The burn is on the edges only. Center exposure time is the same on each.
    I understand. What I am saying is that I would not do the burn first, in order to make the center more consistent print to print. I was asking why someone would do the burn first.

    As for the lamp heat affecting exposure, if I remember your IR measurements graph, it only takes noticeable effect on density in exposures of some time...far longer than any exposures I have made except with lith printing or very large prints from fairly dense negs.

    Thank you for your testing, BTW. It is quite interesting info. What did you use to determine the reduction in lamp brightness at a certain exposure time?
    2F/2F

    "Truth and love are my law and worship. Form and conscience are my manifestation and guide. Nature and peace are my shelter and companions. Order is my attitude. Beauty and perfection are my attack."

    - Rob Tyner (1944 - 1991)

  2. #22
    I understand. What I am saying is that I would not do the burn first, in order to make the center more consistent print to print. I was asking why someone would do the burn first.
    Yes, I usually don't either, but (I didn't go in to detail in the example photograph) but it was a split grade exposure, so I had an extensive burn before the second main exposure. (I did not do the burn on the test print, thus the change in lamp output from test-print to final print).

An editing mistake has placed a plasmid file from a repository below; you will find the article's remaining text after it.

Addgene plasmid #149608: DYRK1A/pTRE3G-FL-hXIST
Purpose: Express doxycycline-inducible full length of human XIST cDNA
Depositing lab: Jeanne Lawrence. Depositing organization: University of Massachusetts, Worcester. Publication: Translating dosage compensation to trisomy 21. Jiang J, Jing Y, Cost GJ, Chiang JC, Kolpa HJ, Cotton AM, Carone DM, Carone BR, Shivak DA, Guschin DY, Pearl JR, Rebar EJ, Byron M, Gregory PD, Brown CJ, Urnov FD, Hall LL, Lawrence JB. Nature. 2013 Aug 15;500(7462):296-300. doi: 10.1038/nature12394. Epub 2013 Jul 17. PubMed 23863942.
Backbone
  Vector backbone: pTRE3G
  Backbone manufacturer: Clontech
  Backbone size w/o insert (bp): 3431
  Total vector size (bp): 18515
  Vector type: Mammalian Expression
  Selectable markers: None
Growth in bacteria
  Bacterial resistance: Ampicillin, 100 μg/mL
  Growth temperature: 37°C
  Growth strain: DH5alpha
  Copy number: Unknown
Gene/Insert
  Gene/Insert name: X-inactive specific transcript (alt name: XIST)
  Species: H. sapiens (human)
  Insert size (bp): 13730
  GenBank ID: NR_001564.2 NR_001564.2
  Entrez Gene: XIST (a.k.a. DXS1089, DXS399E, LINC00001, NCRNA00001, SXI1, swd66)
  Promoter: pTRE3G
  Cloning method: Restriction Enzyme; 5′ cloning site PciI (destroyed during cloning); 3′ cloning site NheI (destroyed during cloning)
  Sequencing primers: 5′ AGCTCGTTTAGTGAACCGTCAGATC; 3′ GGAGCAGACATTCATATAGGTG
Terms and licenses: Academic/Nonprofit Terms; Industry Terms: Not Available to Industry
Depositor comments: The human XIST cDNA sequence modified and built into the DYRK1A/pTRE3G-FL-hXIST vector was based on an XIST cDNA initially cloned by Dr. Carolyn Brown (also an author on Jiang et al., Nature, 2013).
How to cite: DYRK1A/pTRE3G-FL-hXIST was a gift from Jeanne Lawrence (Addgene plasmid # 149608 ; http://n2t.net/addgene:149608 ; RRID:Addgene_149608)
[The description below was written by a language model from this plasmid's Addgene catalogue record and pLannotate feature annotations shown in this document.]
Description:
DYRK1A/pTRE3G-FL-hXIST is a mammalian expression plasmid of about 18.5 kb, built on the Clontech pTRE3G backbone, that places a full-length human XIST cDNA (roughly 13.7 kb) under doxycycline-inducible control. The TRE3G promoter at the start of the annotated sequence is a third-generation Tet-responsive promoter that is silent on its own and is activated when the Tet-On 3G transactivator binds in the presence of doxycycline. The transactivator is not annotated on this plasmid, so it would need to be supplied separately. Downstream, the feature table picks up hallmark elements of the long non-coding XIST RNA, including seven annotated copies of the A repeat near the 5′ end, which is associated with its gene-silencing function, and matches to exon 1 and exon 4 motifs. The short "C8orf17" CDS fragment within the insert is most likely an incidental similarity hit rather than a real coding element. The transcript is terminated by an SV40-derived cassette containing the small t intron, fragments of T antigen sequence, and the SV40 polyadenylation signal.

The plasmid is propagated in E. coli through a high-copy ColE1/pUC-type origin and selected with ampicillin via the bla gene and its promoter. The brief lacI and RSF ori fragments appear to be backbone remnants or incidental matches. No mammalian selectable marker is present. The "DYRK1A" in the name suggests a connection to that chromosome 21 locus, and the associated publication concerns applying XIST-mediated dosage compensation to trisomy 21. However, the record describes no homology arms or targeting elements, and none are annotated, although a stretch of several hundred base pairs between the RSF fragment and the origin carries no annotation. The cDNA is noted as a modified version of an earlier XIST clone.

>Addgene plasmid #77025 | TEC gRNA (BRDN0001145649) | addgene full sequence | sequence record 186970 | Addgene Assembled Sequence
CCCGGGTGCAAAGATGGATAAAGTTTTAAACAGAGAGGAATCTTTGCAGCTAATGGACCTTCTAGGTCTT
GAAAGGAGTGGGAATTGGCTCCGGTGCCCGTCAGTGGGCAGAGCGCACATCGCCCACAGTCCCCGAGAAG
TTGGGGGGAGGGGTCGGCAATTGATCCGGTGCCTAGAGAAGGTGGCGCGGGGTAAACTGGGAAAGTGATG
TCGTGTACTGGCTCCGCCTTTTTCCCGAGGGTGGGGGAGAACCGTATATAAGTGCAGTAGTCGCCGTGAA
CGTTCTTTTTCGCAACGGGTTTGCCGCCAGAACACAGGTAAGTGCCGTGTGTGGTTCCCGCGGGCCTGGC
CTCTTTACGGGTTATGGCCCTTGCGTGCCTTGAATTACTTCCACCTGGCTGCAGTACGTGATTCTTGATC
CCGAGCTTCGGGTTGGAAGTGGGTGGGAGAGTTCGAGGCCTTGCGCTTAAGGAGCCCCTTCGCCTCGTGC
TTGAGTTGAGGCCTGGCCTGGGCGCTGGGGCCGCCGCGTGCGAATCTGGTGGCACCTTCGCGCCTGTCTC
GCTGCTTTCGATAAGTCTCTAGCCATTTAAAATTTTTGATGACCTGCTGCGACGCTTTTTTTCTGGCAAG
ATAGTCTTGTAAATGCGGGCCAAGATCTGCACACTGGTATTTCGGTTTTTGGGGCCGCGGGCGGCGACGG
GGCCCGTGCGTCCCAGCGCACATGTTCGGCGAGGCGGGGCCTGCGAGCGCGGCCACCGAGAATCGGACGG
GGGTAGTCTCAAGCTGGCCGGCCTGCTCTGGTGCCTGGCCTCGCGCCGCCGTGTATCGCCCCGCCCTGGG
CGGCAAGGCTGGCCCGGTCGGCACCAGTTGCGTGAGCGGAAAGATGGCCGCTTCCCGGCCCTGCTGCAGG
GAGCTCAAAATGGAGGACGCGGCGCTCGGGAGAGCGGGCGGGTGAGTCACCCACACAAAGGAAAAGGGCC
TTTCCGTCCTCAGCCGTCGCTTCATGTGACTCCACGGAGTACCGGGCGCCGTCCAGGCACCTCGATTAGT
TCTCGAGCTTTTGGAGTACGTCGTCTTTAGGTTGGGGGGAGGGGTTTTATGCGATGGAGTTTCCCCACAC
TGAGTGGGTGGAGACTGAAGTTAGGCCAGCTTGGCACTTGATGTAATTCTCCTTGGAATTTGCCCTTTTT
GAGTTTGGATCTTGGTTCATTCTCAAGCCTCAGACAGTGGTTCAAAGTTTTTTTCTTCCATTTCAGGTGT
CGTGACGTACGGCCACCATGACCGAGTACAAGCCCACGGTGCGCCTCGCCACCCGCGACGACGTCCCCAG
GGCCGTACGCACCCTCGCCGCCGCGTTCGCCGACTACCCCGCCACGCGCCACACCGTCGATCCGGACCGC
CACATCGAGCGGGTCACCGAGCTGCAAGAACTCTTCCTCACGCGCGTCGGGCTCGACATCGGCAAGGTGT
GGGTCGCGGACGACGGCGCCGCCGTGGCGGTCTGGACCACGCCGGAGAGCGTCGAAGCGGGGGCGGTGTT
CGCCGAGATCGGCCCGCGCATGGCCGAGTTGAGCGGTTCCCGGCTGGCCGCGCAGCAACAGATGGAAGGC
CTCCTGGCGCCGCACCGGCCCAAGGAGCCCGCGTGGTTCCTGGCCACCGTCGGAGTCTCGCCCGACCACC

As for the lamp heat affecting exposure, if I remember your IR measurements graph, it only takes noticeable effect on density in exposures of some time...far longer than any exposures I have made except with lith printing or very large prints from fairly dense negs.
    Exactly, I agree, and I think a compensating timer or special control unit is not a nesscessity.

    Thank you for your testing, BTW. It is quite interesting info. What did you use to determine the reduction in lamp brightness at a certain exposure time?
    Simply put a light meter on the baseboard aimed up at the enlarger lens. Safelights off, of course.

    In 30 years I had never encountered anything like this, so I wanted to share the experience. I have never seen a graph like I posted in any discussion of coldlights, but it IS a characteristic response of these lamps.